The Nevada Republican Party nominated former Chairman Mark Amodei on Saturday for the 2nd district special election.
The party’s state central committee gathered in Sparks, Nev., to nominate a candidate and choose a new chairman to replace Amodei, who stepped down to run for the vacant seat.
Amodei won easily, according to the Las Vegas Sun’s Jon Ralston. He reported Amodei took 221 votes, followed by state Sen. Greg Brower with 56 votes and retired Navy Cmdr. Kirk Lippold with 46 votes.
If the state Supreme Court upholds a lower court’s decision allowing the major parties to choose their nominees, Amodei will be the only Republican on the Sept. 13 ballot to replace now-Sen. Dean Heller (R).
However, if the ruling is overturned, there could be a “ballot royal.” Amodei would run as the nominated Republican, but with no primary, he could be joined on the ballot by several other members of his own party. Fifteen Republicans have filed candidacy papers with the secretary of state’s office. There are nine Democrats currently filed to run, including state Treasurer Kate Marshall.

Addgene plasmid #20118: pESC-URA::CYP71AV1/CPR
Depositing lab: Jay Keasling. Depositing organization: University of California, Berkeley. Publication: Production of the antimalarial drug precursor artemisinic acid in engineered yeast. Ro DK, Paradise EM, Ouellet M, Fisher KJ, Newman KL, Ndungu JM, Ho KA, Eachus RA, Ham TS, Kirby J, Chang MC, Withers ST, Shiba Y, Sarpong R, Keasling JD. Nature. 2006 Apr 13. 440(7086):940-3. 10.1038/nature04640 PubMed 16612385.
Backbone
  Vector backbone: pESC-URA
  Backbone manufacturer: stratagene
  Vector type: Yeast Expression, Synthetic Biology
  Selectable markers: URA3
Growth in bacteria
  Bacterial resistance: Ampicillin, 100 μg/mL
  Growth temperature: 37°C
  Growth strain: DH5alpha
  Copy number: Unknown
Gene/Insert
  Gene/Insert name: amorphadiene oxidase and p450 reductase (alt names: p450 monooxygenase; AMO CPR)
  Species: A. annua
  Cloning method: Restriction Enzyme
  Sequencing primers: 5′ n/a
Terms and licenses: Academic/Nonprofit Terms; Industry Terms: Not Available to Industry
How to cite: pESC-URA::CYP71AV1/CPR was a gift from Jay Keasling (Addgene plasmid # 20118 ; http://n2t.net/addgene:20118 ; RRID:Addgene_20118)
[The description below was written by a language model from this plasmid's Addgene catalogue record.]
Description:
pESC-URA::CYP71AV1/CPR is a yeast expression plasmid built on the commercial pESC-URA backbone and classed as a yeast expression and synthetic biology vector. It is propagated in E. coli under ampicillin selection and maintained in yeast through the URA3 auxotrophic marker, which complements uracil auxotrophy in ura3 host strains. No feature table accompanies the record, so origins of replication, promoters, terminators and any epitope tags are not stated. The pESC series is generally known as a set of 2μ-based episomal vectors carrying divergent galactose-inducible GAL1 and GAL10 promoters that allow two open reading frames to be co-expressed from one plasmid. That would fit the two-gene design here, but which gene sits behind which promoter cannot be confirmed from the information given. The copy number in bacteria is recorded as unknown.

The state and the Nevada Democratic Party both appealed the lower court’s decision that major parties have the power to restrict the number of candidates running under their banner. The court will hear from both parties at a June 28 hearing — one week before the July 6 date that Nevada Secretary of State Ross Miller (D) said preparations would need to begin for the special, including printing ballots.
The state Supreme Court has requested that the special election be delayed so that it will have more time to make a decision.
There is yet another recent addition to the uncertainty surrounding the race. Miller is also now looking into the possibility of a vote-by-mail-only election.
United We Dream protesters carry a mock coffin to the office of Sen. Ted Cruz, R-Texas, in the Dirksen Senate Office Building on Monday, July 21, 2014, to hold one of their "funeral services for the Republican Party" due to GOP positions on immigration. The immigration reform group visited several other Senate Republican offices to hold similar funeral services.